Podcast Recap: Possible Cigna/Humana Merger
EP: 72 of the FLATLINING Podcast
Last week Matthew and Ron broke down what may or may not happen in the recently announced Cigna-Humana merger proposal. Matthew brings us up to speed on some history with Cigna and other mergers and our team looks at why stocks are mixed about this possible deal, how the Federal Trade Commission (FTC) analyzes these mergers, and what effect they may have on the healthcare market.
Ron kicks it off by discussing how there are some complimentary elements to this proposal. With Humana being large in the Medicare Advantage (MA) market and no commercial insurance and Cigna having no Medicare Advantage product currently but a larger portfolio in the commercial insurance business this could bode well for the merger to go through.
According to Ron, Cigna tried to make a go at MA, but ran afoul of the Centers for Medicare & Medicaid Services (CMS). He explained that when Cigna was audited, CMS found that they had submitted false information on the severity of some patients, and falsified their diagnosis codes. To make matters worse for them Ron said, they did not satisfactorily correct their errors when CMS came back around to check and were hit with a $172 million fine. Ron said it could be that Cigna realizes they are not very good at MA, and buying someone who is good at MA, like Humana, is the way to go.
Matthew pointed out that Humana’s stock has flattened out after the announcement, but Cigna’s stock took a 9% drop and has not recovered. He shared a clip from CNBC’s Jim Cramer who doesn’t think the merger will go through. Then asked Ron his thoughts on this. Ron explained how anti-trust laws affect mergers and how the FTC looks at market consolidation. He said what is critical in this case is the question of “What is the market?” Ron thinks that if the parties can define the “market” as just MA, and make that the focus of the FTC review, then the merger could go through.
Ron then provides a good primer on the analysis of how the FTC looks at mergers using the Herfindahl-Hirschman Index (HHI) a mathematical calculation of market concentration before and after a merger takes place. He provided the example of the failed Aetna-Humana merger from several years ago that would have consolidated up to 29% of the market. A Cigna-Humana merger would only bring Cigna’s 2% market share and combine it with the 18% from Humana resulting in a 20% market share, much lower than an Aetna-Humana merger would. Ron shared his rough calculations using the HHI for the MA marketplace before the merger and it is at 1794 which is considered “moderately concentrated”. According to Ron, anything between 1500 and 2500 falls into this category. He said problems start when you move above 2500 into what is called a “Highly Concentrated” market. In this case, Ron said, the HHI only rises to 1866 well below the 2500 mark. He concludes that if the parties can keep the focus on MA they will likely not have any problem with the HHI.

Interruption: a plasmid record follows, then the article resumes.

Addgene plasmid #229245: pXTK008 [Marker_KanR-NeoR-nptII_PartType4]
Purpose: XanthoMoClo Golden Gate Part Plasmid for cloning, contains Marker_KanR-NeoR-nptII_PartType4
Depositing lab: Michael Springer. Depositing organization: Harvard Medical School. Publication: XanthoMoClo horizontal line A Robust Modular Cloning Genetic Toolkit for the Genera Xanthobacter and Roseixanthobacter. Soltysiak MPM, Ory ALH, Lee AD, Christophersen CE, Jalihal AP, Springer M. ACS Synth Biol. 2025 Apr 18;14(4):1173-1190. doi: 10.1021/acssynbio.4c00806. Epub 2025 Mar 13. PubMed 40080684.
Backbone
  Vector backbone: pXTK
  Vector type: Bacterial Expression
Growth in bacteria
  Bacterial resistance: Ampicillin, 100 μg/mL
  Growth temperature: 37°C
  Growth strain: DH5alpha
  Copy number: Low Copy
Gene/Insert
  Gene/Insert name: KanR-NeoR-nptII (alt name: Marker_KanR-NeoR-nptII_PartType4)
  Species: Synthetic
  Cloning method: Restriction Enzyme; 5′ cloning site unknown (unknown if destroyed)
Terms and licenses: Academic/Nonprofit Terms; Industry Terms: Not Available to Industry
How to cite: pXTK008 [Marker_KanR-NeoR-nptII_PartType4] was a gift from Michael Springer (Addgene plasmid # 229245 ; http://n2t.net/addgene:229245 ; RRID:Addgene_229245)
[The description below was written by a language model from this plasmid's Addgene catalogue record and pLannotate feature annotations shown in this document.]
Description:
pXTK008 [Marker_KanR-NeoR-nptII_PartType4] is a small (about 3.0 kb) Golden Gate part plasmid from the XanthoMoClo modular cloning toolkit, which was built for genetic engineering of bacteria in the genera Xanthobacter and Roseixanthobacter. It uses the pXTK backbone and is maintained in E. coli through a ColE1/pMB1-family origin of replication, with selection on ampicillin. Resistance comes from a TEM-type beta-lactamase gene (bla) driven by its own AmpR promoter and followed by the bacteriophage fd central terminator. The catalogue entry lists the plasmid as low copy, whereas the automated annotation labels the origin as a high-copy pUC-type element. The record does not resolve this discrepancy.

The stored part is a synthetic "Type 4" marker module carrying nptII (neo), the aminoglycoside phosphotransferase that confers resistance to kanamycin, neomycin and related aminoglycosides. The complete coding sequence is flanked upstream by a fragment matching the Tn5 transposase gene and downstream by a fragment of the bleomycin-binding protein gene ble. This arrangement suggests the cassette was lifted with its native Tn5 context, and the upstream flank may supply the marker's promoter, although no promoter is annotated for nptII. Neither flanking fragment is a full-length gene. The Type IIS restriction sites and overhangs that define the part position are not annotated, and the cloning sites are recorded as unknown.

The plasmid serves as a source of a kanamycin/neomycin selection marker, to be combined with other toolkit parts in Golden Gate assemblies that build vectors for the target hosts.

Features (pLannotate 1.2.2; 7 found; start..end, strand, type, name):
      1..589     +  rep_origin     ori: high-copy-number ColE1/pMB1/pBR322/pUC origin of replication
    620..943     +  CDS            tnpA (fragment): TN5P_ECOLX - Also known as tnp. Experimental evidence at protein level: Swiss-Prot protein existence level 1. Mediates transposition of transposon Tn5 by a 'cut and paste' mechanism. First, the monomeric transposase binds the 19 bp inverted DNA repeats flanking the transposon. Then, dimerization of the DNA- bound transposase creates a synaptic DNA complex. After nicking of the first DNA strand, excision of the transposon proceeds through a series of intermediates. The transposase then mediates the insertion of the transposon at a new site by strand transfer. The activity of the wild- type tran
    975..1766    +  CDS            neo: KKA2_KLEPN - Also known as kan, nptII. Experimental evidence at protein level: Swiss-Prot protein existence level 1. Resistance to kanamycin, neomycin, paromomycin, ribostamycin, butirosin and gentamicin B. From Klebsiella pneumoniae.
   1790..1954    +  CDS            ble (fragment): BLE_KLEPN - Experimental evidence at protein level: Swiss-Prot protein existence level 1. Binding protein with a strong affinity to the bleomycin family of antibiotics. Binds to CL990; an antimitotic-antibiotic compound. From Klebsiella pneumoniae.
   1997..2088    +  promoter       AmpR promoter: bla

According to Ron, if the deal doesn’t go through it will likely be for some other type of issue*. Matthew asked about the Pharmacy Benefits Programs from the companies and if these could be a problem for the merger, but Ron pointed out “Even in that marketplace the two of them combined are not going to change the concentration that much.”
So how will this merger affect physicians? Ron states it clearly, “Market consolidation on the payer side is never going to be good for physicians.” When the new proposed Cigna product gains market share, Ron said it will allow Cigna to act more like the market leader United Healthcare (UHC). According to Ron, UHC often negotiates contracts that result in lower than Medicare reimbursement rates which hurts physicians who make it their mission to serve the elderly and those who count on Medicare patients for volume. It won’t happen overnight, he said, but in the end, it won’t be good for physician reimbursement. Matthew pointed out that physicians need to be on the lookout for contract amendments coming to their office if the deal goes through.
The team wraps up the discussion on politics and recent comments from former president Donald Trump, who said he would eliminate the Affordable Care Act (ACA). Ron thinks it’s political speak, playing to a segment of his base, and points out there isn’t any other plan that has been put forward to replace it. Matthew pointed out that the ACA is popular with additional subsidies from the Biden administration and Ron said that if you eliminated the ACA, 40 million people would lose coverage. Not good if you are looking to please your voters he commented. In the end, our team points out that getting rid of the ACA is not something that appears to be registering with voters as no one else is talking about this right now.
Ron closes with his thoughts on this political season and the struggles of both sides bringing winning policies to the forefront and Matthew lets us know where you can check out the upcoming debates.
*CNBC reported this morning that Cigna is pulling out of the deal and is buying back $10 billion in stock. You can read the full report here.